PITTSFIELD — It’s the second year of Science and Math Camp in SAD 53 and, according to participants, the adults learned as much about teaching as the children learned about learning.
Although the camp didn’t have a lot of rules — or even walls — students loudly exclaimed that it had plenty of mosquitoes.
Home base was Warsaw Middle School, but frequent field trips to woods and fields caused one student to assess what had been learned by saying, “Bring lots of strong bug spray.”
The camp is a weeklong exploration and experiment by teachers from all grade levels working with students in first through ninth grades. The goal of the camp, which featured field trips, exploration, archaeology and the creation of museums and exhibits, is to remove the teacher from the traditional role at the head of the class and let the students leave their desks and immerse themselves in learning.
“We are trying to let go of being the teacher and coach the kids,” said Vickery School teacher Richard Woodbury. “Let them learn on their own with our guidance. We’ve already seen they will go as far as we’ll let them.”
The camp allows a blending of children of all ages and levels of skill, said Woodbury. With children working in small groups with teachers and counselors, none of the students became disruptive or misbehaved because they couldn’t fit into the program, said Woodbury.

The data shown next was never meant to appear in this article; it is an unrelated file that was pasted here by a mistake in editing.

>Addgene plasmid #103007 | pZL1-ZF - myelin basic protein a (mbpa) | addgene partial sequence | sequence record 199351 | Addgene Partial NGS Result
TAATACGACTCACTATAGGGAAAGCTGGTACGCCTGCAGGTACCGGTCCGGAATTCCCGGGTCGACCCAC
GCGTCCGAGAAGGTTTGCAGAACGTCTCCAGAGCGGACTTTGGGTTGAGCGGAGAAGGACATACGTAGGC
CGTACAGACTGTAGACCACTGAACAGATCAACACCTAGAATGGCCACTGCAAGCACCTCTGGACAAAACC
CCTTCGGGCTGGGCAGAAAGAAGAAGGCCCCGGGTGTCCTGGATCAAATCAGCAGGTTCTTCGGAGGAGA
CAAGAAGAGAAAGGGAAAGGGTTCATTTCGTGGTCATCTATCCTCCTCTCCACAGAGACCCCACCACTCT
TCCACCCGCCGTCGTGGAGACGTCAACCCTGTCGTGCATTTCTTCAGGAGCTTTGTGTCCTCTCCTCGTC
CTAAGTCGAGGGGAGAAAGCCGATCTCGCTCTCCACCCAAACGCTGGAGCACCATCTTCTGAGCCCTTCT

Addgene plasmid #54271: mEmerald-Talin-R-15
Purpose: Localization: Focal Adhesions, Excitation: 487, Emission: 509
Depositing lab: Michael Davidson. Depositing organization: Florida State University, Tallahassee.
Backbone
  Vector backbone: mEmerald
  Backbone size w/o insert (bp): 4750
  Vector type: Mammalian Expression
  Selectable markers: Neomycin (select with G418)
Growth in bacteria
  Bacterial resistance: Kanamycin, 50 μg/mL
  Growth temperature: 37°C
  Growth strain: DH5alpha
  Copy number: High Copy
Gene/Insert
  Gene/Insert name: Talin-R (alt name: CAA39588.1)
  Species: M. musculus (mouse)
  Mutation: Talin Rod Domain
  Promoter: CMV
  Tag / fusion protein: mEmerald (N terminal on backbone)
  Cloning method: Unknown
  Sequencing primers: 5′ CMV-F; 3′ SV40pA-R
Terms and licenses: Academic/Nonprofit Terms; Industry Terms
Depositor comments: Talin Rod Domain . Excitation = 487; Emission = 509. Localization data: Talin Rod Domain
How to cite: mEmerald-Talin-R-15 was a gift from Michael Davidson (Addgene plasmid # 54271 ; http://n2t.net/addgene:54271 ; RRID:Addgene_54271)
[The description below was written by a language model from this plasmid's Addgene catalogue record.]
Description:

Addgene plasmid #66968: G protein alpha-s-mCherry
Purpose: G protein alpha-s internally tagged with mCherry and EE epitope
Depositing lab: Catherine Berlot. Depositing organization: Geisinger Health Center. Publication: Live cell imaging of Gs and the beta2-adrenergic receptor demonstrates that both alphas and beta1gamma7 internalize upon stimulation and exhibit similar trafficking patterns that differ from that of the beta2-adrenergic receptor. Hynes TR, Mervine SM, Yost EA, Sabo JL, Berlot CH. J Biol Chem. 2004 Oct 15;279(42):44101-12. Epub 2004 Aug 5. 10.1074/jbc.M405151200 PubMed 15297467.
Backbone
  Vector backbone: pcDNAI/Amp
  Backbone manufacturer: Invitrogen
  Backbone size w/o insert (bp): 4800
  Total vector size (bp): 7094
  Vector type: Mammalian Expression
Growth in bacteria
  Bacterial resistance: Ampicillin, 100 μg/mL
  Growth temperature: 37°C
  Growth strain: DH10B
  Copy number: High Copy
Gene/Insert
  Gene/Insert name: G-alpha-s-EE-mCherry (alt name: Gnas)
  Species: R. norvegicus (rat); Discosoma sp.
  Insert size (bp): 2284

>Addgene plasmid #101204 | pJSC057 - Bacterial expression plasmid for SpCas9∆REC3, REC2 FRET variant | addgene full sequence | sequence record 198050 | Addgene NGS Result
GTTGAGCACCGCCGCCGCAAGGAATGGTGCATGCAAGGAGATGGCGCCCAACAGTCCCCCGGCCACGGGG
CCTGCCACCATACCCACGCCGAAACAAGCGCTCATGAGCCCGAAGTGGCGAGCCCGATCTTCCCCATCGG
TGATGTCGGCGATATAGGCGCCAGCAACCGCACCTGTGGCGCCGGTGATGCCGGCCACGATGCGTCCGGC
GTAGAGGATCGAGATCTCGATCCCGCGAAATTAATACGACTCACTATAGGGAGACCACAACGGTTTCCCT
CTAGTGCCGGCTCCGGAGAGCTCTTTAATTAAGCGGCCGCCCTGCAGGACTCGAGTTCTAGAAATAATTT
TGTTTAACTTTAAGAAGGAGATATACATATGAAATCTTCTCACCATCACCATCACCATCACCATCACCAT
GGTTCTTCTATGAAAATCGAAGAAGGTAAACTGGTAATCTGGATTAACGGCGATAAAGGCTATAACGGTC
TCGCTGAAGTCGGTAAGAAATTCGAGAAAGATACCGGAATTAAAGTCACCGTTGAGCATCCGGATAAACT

The teachers became guides; the classroom was the outdoors. Daily exercises in community building promoted an atmosphere of sharing and caring, he said.
“Every kid here has been right on task; they aren’t bored; they love the hands-on style of learning,” he said.
“This style of learning has a lot more open space,” said Forrest Peterson, 10, a camper who will enter fifth grade this fall.
“I’d like to see more freedom such as this in the regular classrooms,” he said, adding that with more hands-on projects and a full week of special activities, he noticed there were less disruptions by students.
Woodbury said more than 100 children applied for the camp. In Pittsfield, seven teachers and 42 campers participated. Similar camps are being held in Winslow, Camden-Rockport and Troy, on a smaller level, he said.
The camp is funded through a Beacon School Grant awarded to SAD 3 in Unity. As part of that grant, Unity schools were required to reach out to other schools.
“We were lucky enough to be one of those schools,” said Woodbury. No Sad 53 money was used for the camp, he said.
David Potter, a biologist from Unity College, provided valuable information to the campers, Woodbury said.
Staffers at the camp used two field trips to integrate math and science and promote problem-solving and critical thinking in their young students. One trip was to the former town farm on Peltoma Avenue. This site was chosen, said Woodbury, because it was once populated by animals, then by humans and has now returned to a natural state.
A second field trip was to Manson Park, where the Central Maine Egg Festival carnival and events tents had just pulled out and students were challenged to discover what impact such a large event had on the environment.
A museum created by the children displayed their collection from the site: screws, cigarette butts, bolts, and trash.
The open, free style of teaching is easily transferred to the classroom, said Woodbury.